Paul Rusesabagina, credited with sheltering ethnic Tutsis during Rwanda’s 1994 genocide and a recipient of the U.S. Presidential Medal of Freedom, boycotted the announcement of the verdict after calling the trial a “sham.”
The U.S. resident and Belgian citizen was convicted on eight charges including membership in a terrorist group, murder and abduction. He was charged along with 20 other people.
The circumstances surrounding Rusesabagina’s arrest last year, his limited access to an independent legal team and his reported worsening health have drawn international concern for the 67-year-old who left Rwanda in 1996.
Rusesabagina, who remains in custody, has asserted that his arrest was in response to his criticism of longtime Rwandan President Paul Kagame over alleged human rights abuses. Kagame’s government has repeatedly denied targeting dissenting voices with arrests and extrajudicial killings.
Monday’s ruling comes more than a year after Rusesabagina disappeared during a visit to Dubai in the United Arab Emirates, and appeared days later in Rwanda in handcuffs, accused of supporting the armed wing of his opposition political platform, the Rwandan Movement for Democratic Change.
The armed group claimed some responsibility for attacks in 2018 and 2019 in southern Rwanda in which nine Rwandans died. Rusesabagina testified at trial that he helped to form the armed group to help refugees but said he never supported violence — and sought to distance himself from its deadly attacks.
Throughout, Rusesabagina has maintained that he is not guilty of the charges against him but said he didn’t expect to get justice.
“We knew from the day he was kidnapped that the verdict would be ‘guilty’ on some or all of the false charges. We are happy that the charade of the trial is ending,” Rusesabagina’s family said in a statement.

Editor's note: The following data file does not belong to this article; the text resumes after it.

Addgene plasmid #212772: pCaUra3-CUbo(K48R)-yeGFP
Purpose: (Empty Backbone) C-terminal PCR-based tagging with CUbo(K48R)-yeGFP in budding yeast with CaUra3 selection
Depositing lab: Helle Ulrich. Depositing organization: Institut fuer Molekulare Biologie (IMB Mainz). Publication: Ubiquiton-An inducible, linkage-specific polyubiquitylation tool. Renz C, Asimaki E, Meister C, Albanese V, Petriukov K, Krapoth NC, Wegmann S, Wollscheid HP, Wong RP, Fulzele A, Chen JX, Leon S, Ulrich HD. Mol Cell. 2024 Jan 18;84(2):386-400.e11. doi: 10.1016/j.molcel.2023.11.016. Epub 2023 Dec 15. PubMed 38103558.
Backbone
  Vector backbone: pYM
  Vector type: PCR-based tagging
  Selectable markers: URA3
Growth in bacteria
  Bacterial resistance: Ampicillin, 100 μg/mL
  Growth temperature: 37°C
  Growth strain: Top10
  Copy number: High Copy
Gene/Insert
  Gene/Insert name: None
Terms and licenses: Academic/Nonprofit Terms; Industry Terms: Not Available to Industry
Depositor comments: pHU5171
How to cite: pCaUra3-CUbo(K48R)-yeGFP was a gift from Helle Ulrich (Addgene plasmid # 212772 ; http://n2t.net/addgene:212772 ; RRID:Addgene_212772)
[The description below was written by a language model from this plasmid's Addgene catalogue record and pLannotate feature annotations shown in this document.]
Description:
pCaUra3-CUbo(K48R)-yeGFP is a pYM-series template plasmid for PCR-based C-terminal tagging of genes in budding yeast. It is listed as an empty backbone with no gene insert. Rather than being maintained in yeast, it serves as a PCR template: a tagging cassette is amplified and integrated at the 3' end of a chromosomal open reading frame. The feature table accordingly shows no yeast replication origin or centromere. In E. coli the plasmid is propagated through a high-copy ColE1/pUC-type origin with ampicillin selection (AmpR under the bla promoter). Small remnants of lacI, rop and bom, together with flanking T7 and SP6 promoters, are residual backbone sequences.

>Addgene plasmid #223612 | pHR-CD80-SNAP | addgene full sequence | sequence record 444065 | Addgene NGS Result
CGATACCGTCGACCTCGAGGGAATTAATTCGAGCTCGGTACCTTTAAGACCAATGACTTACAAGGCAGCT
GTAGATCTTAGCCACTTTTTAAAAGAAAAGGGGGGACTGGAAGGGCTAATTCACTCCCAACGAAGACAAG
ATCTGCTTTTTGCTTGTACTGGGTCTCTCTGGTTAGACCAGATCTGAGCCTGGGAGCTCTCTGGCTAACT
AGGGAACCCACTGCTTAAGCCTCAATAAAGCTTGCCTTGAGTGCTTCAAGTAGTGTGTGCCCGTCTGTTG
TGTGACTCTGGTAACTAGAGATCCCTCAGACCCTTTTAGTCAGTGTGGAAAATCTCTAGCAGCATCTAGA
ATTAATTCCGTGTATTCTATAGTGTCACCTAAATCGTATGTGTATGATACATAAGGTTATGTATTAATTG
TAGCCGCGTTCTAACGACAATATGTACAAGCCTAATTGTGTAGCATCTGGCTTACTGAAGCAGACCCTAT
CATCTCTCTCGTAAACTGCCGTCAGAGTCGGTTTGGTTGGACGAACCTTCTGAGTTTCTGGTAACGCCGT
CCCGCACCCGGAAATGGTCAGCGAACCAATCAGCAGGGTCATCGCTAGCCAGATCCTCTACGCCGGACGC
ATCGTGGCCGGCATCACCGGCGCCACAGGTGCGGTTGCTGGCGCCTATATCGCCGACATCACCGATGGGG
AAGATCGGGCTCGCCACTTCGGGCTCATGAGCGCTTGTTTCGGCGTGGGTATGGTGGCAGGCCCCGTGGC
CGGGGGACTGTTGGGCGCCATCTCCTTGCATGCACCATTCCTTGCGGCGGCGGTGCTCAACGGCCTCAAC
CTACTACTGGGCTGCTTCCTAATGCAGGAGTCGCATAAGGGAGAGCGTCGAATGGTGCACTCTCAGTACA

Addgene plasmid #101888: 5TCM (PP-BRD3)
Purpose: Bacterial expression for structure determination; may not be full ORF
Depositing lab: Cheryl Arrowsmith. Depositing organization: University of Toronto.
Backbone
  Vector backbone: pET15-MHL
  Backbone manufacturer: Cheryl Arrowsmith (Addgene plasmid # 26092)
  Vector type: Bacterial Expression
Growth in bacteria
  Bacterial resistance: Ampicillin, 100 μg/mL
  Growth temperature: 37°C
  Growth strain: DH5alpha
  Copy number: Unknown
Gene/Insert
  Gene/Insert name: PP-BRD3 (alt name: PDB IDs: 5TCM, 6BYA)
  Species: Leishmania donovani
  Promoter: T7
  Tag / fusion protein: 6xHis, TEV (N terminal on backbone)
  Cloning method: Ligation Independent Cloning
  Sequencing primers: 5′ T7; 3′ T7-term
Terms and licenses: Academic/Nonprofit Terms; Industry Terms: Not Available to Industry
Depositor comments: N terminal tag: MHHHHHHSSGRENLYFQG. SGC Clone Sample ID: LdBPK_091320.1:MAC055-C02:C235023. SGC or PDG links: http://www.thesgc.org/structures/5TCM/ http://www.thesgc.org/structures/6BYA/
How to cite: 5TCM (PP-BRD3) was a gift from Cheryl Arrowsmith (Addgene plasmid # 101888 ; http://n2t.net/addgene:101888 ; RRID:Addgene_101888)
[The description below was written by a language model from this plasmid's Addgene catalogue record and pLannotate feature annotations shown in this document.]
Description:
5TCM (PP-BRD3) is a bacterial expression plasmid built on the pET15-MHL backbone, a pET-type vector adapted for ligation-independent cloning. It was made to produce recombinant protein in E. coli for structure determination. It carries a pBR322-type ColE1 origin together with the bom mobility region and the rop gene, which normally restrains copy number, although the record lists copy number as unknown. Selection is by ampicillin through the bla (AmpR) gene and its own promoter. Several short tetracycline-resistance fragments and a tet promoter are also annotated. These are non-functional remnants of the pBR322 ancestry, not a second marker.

A member of his legal team, Kate Gibson, added that “the only thing that has been surprising in watching this horror show unfold over the last year has been the brazenness and openness with which the Rwandan authorities have been willing to systematically violate all of the fair trial rights to which Paul was entitled.”
Government spokeswoman Yolande Makolo tweeted shortly after the sentencing that the evidence against Rusesabagina was “indisputable.”
“Rwandans will feel safer now justice has been delivered,” Makolo wrote.
Rusesabagina’s family alleges he was kidnapped and taken to Rwanda against his will to stand trial. But the court ruled that he wasn’t kidnapped when he was tricked into boarding a chartered flight. Rwanda’s government asserted that at the time he was going to Burundi to coordinate with armed groups based there and in Congo.
Rusesabagina said he was gagged and tortured before he was jailed, but Rwandan authorities denied that. His attorney, Felix Rudakemwa, has asserted that Rusesabagina’s legal papers were confiscated by prison authorities. His family has feared he might die from poor health behind bars.
Amnesty International criticized the proceedings, noting that Rusesabagina was initially denied the right to choose his own lawyer. It added that Kagame’s comments that “Rusesabagina had ‘done something terribly wrong, committed a crime,’ may have prejudiced the defendant’s right to be presumed innocent until proven guilty.”
U.S. State Department spokesman Ned Price said “the reported lack of fair trial guarantees calls into question the fairness of the verdict,” and he urged Rwanda’s government to examine ”shortcomings” in the case, including Rusesabagina’s reported lack of confidential, unimpeded access to his lawyers and case documents.
Belgium’s foreign minister, Sophie Wilmes, said that “despite repeated appeals from Belgium, it must be concluded that Mr. Rusesabagina has not been given a fair and equitable trial.” She said Belgium remained in close contact with him.
Rusesabagina is credited with saving more than 1,000 people by sheltering them at the hotel he managed during the 1994 genocide in Rwanda in which more than 800,000 Tutsi and Hutus who tried to protect them were killed.